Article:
We have a lot of stories at Goodwill. Here are two recent examples – very different from each other, but each a great illustration of some of what gives our work at Goodwill so much meaning.
The Sanders Triplets
Amber, Ashley, and Angel Sanders are identical triplets. They were raised by their grandmother because their mom had severe addiction problems, and their father wasn’t around. On two separate occasions, they were placed in foster care. During those early years, they struggled, but they didn’t give up.
They enrolled in and thrived at Indianapolis Metropolitan High School, the first charter school Goodwill opened. Graduating with honors in 2009, they received scholarships that covered all of their expenses at Indiana University, where they maintained GPAs above 3.0 and in 2013 graduated with bachelor’s degrees.
At IU, Amber and Ashley majored in East Asian Languages and Cultures. Ashley’s language focus was Korean, Amber’s was Japanese. Angel, who did part of her undergraduate work in Korea, had a double major in International Studies and Slavic Languages and Literature with a focus on Russian.
In their own words, they have “surpassed the stereotype of African-American women who have graduated from neither high school nor college.”
The Sanders sisters have been accepted by Yonsei University’s Graduate School of International Studies in Seoul. Their goal is to earn masters degrees, immerse themselves in an Asian culture, and become fluent in one or more Asian languages. They then hope to work in the United States or abroad for government or a multinational corporation, become connectors, and help bridge borders around the world.
I have no doubt Amber, Angel, and Ashley will achieve their goals.
In 2012, Verdell came to Goodwill through a work release program after serving 17 years in prison. Initially employed as a janitor in one of our outlet stores, she let it be known that while in prison she had learned to clean floors and loved cleaning floors. She was then moved to Goodwill’s contract site at the VA Hospital, where she had the opportunity to clean floors every day. She did so well she was promoted to a team leader position.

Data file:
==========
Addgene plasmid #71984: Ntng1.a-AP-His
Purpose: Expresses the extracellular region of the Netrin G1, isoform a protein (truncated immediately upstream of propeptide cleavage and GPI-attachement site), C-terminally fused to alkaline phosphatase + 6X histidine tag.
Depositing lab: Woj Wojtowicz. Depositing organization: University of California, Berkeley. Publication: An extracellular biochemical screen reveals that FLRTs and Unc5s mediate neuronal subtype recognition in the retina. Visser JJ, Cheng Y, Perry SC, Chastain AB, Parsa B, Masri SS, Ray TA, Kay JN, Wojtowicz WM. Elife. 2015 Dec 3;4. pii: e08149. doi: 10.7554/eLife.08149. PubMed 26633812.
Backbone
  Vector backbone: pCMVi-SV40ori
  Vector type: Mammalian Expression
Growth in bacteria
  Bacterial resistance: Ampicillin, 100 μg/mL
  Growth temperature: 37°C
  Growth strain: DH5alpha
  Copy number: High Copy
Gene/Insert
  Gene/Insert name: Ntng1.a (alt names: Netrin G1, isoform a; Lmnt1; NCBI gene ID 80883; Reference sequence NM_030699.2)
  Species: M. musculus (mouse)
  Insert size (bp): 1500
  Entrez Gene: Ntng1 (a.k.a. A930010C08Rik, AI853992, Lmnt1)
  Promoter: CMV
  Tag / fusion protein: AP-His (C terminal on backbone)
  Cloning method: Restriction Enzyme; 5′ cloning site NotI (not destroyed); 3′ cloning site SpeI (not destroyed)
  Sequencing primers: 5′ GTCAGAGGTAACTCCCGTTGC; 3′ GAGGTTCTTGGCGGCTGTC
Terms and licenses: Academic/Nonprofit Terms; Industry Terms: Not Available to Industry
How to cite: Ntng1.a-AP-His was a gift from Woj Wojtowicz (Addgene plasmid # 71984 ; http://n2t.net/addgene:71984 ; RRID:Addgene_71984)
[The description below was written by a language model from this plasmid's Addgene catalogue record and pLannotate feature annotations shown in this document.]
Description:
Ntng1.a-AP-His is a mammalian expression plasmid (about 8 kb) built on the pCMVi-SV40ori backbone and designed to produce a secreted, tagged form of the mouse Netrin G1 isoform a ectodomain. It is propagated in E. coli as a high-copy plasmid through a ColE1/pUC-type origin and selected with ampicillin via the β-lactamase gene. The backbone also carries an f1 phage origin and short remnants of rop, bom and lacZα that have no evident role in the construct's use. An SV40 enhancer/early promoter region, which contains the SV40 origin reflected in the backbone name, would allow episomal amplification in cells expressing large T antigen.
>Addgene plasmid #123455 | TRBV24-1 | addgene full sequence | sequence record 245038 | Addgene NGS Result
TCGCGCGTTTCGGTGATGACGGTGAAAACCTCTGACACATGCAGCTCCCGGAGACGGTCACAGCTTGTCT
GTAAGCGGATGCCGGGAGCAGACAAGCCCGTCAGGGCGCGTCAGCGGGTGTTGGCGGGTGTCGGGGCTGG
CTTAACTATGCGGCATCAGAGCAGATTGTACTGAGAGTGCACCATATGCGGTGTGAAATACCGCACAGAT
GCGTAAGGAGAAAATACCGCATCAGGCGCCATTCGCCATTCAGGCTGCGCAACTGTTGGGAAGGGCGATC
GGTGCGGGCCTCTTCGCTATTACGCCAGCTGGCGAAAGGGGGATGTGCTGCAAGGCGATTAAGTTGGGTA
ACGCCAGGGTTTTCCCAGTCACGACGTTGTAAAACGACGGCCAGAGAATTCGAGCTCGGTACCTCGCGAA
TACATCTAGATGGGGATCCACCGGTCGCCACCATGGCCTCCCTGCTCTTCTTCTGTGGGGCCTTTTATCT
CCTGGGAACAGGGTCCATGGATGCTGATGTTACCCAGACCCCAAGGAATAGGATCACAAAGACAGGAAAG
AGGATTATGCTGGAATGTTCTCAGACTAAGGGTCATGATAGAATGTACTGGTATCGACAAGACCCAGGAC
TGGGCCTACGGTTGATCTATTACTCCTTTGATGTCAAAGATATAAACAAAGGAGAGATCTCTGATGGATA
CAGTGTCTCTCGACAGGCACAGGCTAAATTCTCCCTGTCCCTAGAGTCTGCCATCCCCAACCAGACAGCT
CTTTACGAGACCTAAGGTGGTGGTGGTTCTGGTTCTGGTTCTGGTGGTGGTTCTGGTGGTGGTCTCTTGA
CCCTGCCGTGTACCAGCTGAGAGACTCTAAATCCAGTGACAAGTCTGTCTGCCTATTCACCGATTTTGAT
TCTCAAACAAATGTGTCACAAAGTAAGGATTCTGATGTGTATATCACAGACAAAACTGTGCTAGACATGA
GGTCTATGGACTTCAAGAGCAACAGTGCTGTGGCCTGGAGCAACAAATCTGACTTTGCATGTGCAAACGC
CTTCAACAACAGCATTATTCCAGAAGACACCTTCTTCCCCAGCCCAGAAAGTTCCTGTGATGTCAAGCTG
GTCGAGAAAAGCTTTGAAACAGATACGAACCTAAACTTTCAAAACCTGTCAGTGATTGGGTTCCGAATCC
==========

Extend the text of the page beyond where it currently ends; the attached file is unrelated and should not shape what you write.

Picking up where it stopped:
In November 2013, while attending a Goodwill safety meeting at the VA Hospital, Goodwill COO Kent Kramer, who was aware Verdell had been homeless, asked about her housing situation. She told Kent she had an apartment, and then Kent asked her if she had ever thought about owning a home. Verdell thought she could never afford that, whereupon Kent connected her with Habitat for Humanity.
Goodwill and Habitat for Humanity have developed a very good relationship over the last several years, and Verdell was given the opportunity to start the process to become owner of a new HFH home. She got support from staff at both Habitat and Goodwill, put in a lot of “sweat equity,” and on June 14, 2014 was given the keys to her new home. As she said at the dedication ceremony, she had gone “from homeless to homeowner.”
These two stories illustrate a variety of ways Goodwill provides opportunities for people. Some of those we work with (e.g. the Sanders sisters) need assistance because of circumstances over which they have had no control. Others (e.g. Verdell) need help because of bad choices they have made. Regardless, when we provide the opportunities, it’s still up to the individuals to make the most of those opportunities. Most – including Amber, Angel, Ashley, and Verdell – do.